Vintage jewelry, by nature, is usually quite old and will often have minor flaws and blemishes. Rhinestone vintage jewelry, in particular, is prone to various stages of wear, since the foil backing of a rhinestone can sometimes be damaged by moisture, or can easily get scratched if the stones are ever replaced.
Some rhinestone pieces are very valuable and worth the effort and cost of the restoration. There are several places that sell vintage rhinestones. One company that I have used and recommend is Matthew Ribarich's site called MrStones.
But what do you do when you have a vintage rhinestone piece that has badly damaged foil, you have searched high and low, and you still can't find a stone which will blend in well with the others?
Rhinestone foil backings such as those used by Swarovski and other rhinestone manufacturers involves a process similar to that used for the silvering of mirrors. The original process involves some tricky chemical processes. Actual silver is applied to the back of a mirror and then a paint-like coating is applied to protect the silver from oxidation and darkening. Re-silvering a mirror is a process often done and the end result is usually very satisfactory.
To duplicate the process with something as small as a rhinestone would take a miniature set up of the same process and would be quite specialized. You could contact a glass seller who resilvers mirros and ask them if they would undertake the job of resilvering your rhinestones. Don't be surprised if you are greeted with widened eyes and a dropped jaw at your request, since you may be the first person to ask them about this.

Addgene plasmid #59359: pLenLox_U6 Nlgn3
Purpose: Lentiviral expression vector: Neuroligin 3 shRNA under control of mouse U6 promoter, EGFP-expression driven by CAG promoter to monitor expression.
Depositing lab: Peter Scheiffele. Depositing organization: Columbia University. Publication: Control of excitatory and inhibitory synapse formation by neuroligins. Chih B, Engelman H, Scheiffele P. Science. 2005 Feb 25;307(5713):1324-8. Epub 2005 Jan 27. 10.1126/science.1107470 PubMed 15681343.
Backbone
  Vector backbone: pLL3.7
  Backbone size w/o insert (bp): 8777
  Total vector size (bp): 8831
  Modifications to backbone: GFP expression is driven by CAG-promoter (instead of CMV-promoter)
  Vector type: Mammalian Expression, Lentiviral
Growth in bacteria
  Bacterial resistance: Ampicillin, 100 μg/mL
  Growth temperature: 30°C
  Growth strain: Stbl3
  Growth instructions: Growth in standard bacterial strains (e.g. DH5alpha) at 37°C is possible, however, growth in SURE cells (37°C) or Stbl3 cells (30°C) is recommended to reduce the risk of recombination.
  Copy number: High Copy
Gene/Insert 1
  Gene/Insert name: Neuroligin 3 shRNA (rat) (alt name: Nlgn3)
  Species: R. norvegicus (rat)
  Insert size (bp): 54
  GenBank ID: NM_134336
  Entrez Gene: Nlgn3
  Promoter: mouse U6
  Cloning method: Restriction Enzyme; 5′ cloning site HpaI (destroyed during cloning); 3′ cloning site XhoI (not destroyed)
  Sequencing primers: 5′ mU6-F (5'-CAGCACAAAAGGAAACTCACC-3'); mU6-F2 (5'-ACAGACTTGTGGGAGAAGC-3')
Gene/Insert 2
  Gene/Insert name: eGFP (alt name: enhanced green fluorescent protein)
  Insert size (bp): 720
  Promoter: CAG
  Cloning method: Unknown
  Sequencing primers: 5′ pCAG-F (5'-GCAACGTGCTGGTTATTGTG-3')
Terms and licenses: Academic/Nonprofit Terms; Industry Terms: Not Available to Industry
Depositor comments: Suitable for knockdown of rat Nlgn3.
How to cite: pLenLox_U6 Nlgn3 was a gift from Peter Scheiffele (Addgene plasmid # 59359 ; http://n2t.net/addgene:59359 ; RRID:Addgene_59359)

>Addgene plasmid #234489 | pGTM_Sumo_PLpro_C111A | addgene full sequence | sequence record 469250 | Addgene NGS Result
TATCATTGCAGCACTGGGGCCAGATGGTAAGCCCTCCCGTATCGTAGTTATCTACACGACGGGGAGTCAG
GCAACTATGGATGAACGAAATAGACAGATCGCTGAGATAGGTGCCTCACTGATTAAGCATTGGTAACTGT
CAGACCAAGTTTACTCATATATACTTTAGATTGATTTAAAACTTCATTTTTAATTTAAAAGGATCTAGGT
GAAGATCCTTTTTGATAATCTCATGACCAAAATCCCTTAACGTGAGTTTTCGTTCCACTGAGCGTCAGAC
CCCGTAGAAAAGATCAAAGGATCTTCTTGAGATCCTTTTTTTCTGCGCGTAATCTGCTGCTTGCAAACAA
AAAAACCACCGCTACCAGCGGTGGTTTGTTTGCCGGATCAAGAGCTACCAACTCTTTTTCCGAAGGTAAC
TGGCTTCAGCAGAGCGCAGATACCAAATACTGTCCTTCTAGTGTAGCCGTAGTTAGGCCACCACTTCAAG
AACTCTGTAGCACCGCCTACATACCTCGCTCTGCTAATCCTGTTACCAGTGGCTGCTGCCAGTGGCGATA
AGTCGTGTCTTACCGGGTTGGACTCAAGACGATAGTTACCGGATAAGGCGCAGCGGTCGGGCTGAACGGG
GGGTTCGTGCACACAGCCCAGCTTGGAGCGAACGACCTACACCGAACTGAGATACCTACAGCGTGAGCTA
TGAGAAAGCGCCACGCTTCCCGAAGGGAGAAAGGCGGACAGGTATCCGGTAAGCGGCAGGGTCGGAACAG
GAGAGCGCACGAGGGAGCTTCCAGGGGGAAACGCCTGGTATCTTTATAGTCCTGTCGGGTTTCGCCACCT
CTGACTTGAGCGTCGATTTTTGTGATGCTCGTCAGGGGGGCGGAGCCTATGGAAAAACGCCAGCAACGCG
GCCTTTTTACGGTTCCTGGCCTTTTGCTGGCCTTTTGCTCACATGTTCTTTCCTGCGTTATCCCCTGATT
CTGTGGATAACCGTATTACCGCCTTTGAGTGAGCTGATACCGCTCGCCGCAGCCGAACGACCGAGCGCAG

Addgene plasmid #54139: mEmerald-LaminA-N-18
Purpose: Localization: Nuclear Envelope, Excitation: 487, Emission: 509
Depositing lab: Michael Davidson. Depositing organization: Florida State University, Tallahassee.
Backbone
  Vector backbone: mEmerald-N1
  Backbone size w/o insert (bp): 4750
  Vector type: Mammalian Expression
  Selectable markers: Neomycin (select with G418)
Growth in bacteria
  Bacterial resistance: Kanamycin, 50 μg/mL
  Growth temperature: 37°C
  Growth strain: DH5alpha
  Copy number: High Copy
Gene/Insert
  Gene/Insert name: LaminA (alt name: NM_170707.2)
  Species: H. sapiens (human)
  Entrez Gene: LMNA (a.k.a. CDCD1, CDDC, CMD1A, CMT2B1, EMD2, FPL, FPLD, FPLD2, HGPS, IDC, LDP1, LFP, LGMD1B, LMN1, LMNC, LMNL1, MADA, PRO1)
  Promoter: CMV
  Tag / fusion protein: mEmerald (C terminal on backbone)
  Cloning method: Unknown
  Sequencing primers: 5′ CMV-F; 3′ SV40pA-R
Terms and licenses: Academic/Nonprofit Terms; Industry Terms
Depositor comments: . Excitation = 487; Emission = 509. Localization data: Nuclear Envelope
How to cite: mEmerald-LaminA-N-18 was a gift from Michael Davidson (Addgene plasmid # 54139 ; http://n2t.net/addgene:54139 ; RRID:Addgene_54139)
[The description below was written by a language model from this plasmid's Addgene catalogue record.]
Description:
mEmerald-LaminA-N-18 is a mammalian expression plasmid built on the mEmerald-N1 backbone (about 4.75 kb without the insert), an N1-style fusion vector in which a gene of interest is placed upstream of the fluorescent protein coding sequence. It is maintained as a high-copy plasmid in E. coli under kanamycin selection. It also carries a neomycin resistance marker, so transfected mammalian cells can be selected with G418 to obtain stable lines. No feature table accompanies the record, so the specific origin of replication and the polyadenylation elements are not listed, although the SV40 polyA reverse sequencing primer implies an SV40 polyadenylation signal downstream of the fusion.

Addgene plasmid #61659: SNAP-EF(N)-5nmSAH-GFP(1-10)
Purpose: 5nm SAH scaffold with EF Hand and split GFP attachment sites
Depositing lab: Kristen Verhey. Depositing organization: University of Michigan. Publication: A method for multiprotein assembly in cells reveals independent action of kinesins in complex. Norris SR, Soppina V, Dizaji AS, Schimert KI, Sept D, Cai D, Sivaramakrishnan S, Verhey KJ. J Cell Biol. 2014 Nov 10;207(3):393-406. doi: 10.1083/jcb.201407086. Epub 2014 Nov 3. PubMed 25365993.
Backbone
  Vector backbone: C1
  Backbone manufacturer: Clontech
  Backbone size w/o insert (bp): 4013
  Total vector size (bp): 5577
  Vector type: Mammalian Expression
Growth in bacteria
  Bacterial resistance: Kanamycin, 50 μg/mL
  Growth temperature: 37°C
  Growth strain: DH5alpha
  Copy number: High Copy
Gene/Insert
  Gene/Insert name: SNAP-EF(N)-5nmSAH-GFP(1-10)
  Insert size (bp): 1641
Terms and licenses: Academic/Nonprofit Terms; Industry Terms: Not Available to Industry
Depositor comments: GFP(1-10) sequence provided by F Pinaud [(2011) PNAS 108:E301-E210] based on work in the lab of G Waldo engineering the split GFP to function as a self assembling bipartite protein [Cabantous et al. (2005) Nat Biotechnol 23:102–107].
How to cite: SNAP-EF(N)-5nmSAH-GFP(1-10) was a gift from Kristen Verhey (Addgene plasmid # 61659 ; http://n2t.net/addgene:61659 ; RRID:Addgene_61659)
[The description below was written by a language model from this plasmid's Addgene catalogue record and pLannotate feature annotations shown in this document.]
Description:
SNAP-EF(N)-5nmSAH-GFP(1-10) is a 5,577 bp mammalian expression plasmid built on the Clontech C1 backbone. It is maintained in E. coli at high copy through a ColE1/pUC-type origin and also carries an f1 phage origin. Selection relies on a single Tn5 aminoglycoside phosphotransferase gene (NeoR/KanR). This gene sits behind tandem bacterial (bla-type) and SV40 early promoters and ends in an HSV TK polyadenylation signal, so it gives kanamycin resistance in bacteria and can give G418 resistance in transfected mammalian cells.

A curator at a nearby museum might be able to give you some names of those craftsmen that they use for preservation or restoration. These craftsmen who may know of some other techniques that will assist you. Obviously, this step would only be undertaken as a last resort and if the piece is particularly valuable and suitable for the expense of this type of repair.
If you have a piece which you adore which has damaged stones but it doesn't warrant the expensive of a professional repair, there are vintage rhinestone re-foil kits available. I have seen them on ebay, but haven't tried the product, so I can't guarantee that you will like the results.
Quite honestly, I would be surprised if there is a suitable paint easily applied which will blend well enough with the original silvering or golding. If you do decide to use this process, be sure to remove all of the old silver or gold coating first and then tackle the painting job.
If you do purchase this re-foil product and use it, please publish your results in the comments. I'd be interested to see how it works.